Hans Blix: The mild-mannered diplomat who took on Bush and Blair


Mild-mannered and cautious, Hans Blix is a former diplomat who ended his distinguished career clashing with George W Bush and Tony Blair over the decision to invade Iraq.

Born in Uppsala, Sweden, his career spanned 40 years, over which time he gained a reputation for his calmness.

He studied at the University of Uppsala, at Columbia University, and then at Cambridge, where he received his PhD. In 1959 he became a doctor of law at Stockholm University and was appointed Associate Professor in international law. From 1963 to 1976, he served in the Swedish foreign ministry, and in 1978 became Sweden's Minister for Foreign Affairs He was on the Swedish delegation to the Conference on Disarmament in Geneva for 20 years before becoming head of the International Atomic Energy Agency in 1981.

It was in this position that Dr Blix, 78, started a long and often turbulent relationship with Iraq as he tried to determine the extent of the regime's nuclear aspirations and capabilities, however, the Iraqis managed to hide an advanced nuclear weapons development programme from the IAEA - it was only discovered after the Gulf War in 1991. Dr Blix recently said of the errors: "It's correct to say that the IAEA was fooled."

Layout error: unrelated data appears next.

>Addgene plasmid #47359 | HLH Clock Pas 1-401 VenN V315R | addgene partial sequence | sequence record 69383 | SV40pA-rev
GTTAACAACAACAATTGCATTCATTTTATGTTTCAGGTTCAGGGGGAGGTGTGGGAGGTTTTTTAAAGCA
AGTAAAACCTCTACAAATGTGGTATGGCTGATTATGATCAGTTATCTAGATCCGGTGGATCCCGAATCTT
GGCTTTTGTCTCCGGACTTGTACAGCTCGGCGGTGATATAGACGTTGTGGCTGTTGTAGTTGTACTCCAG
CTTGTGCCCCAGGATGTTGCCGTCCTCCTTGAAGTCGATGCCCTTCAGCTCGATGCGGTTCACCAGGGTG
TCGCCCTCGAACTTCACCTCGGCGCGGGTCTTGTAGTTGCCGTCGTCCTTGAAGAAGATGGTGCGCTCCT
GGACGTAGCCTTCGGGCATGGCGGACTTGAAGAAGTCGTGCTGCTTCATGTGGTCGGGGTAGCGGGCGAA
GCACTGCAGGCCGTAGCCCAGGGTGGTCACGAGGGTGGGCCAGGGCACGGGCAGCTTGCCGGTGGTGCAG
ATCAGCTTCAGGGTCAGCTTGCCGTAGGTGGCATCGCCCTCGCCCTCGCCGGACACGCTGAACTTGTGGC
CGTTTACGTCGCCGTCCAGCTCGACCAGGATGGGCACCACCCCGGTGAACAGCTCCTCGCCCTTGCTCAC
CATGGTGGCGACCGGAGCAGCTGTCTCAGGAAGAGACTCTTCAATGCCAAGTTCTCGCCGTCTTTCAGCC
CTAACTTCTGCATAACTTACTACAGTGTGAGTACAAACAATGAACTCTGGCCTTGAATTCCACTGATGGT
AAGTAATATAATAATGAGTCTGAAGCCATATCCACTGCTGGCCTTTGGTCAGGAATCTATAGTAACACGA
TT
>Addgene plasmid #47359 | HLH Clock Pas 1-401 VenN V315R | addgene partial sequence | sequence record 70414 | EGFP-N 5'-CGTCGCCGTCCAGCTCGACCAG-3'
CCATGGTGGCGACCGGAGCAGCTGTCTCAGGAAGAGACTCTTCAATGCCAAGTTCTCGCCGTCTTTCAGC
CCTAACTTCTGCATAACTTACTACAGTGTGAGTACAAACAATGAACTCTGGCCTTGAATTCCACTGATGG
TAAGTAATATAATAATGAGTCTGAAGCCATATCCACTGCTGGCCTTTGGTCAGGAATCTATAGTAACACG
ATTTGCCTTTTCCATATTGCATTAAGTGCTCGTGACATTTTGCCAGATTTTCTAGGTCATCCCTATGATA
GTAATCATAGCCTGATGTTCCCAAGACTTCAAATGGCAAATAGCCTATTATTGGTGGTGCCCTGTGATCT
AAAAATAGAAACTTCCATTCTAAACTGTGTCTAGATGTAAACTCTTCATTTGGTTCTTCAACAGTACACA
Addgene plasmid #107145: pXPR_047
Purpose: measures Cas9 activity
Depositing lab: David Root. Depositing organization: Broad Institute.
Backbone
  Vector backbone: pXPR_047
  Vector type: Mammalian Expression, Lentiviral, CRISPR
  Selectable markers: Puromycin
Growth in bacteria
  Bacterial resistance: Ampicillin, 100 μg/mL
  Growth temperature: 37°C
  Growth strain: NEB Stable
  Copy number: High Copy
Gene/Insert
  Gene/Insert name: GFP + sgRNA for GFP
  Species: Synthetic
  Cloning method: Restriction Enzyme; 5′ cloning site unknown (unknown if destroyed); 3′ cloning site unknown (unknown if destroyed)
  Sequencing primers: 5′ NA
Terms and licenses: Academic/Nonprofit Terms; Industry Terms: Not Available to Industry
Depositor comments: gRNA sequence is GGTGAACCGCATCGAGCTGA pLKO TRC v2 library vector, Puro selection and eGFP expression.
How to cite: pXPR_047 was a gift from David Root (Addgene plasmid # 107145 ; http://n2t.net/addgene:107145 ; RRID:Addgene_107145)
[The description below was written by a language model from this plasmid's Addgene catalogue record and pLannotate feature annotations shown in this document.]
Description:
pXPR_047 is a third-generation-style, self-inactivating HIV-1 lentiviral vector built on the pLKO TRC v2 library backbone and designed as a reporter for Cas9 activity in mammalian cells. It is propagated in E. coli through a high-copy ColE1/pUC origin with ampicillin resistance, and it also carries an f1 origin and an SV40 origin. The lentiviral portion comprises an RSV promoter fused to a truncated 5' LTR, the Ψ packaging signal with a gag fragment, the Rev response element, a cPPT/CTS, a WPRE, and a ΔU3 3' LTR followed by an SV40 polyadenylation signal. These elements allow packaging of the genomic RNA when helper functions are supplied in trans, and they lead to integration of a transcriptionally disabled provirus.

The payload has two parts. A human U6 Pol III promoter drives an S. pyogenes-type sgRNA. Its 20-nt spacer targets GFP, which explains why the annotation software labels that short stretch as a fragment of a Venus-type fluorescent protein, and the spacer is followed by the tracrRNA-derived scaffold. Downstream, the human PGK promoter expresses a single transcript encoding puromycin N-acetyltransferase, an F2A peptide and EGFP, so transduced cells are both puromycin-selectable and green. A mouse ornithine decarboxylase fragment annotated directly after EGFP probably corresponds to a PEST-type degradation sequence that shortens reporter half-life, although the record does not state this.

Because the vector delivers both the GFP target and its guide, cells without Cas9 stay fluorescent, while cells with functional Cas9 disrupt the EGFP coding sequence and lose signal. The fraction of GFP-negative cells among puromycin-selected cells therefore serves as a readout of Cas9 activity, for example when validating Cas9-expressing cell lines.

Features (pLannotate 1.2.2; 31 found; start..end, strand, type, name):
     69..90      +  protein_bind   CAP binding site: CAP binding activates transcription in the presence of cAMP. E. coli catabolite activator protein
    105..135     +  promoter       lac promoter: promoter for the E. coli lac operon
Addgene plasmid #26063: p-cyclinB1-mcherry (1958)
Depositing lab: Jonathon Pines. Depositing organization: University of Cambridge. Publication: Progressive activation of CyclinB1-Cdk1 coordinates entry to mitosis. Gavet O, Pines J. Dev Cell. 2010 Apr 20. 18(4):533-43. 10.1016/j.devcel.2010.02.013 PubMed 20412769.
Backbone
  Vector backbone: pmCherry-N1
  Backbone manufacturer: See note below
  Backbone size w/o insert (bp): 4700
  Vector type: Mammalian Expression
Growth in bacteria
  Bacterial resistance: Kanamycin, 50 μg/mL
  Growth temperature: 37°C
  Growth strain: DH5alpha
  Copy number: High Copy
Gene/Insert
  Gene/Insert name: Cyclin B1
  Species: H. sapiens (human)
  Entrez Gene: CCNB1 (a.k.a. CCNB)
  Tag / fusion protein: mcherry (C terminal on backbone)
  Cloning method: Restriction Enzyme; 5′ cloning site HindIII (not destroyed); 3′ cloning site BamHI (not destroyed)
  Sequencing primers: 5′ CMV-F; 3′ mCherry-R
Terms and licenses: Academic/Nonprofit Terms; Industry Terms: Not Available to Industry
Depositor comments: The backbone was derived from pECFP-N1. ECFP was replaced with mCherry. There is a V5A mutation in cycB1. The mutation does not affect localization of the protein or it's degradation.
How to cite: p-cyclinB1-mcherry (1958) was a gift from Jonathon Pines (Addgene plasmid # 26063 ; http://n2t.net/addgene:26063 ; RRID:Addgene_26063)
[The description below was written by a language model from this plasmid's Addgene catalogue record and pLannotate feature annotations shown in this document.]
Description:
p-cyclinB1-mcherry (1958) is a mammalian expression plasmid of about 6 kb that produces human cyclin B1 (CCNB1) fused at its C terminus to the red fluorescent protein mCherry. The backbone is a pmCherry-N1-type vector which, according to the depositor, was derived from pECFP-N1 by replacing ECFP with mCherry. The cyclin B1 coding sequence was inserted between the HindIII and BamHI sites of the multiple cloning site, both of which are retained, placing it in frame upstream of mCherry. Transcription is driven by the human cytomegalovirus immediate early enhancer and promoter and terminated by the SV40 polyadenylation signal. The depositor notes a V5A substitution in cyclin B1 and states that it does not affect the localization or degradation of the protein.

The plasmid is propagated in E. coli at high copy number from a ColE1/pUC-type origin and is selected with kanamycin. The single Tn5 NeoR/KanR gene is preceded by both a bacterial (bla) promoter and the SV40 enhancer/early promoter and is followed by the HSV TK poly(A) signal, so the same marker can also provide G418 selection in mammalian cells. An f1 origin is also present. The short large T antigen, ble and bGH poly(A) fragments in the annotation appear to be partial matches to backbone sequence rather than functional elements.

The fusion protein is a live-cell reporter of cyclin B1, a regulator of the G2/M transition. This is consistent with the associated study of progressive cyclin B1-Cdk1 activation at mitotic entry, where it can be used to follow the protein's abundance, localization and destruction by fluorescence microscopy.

The author of several books on international and constitutional law, Dr Blix stepped down as head of the IAEA in 1997 and retired.

Despite his retirement, in 2000 he was asked by Kofi Annan, the Security General of the UN, to lead the UN Monitoring, Verification and Inspection Commission monitoring weapons of mass destruction in Iraq.

The chief UN weapons inspector, he presented a report to the UN Security Council in February 2003, knowing his work was being undermined by pro-war politicians in the US and UK.

He criticised the September 2002 dossier, in which the Government tried to prove Saddam Hussein was a risk to Britain, as "hyped and spun" and expressed doubts that Iraq could employ chemical and biological weapons in 45 minutes.

Just last month he told a Danish newspaper, that Iraq was a "pure failure".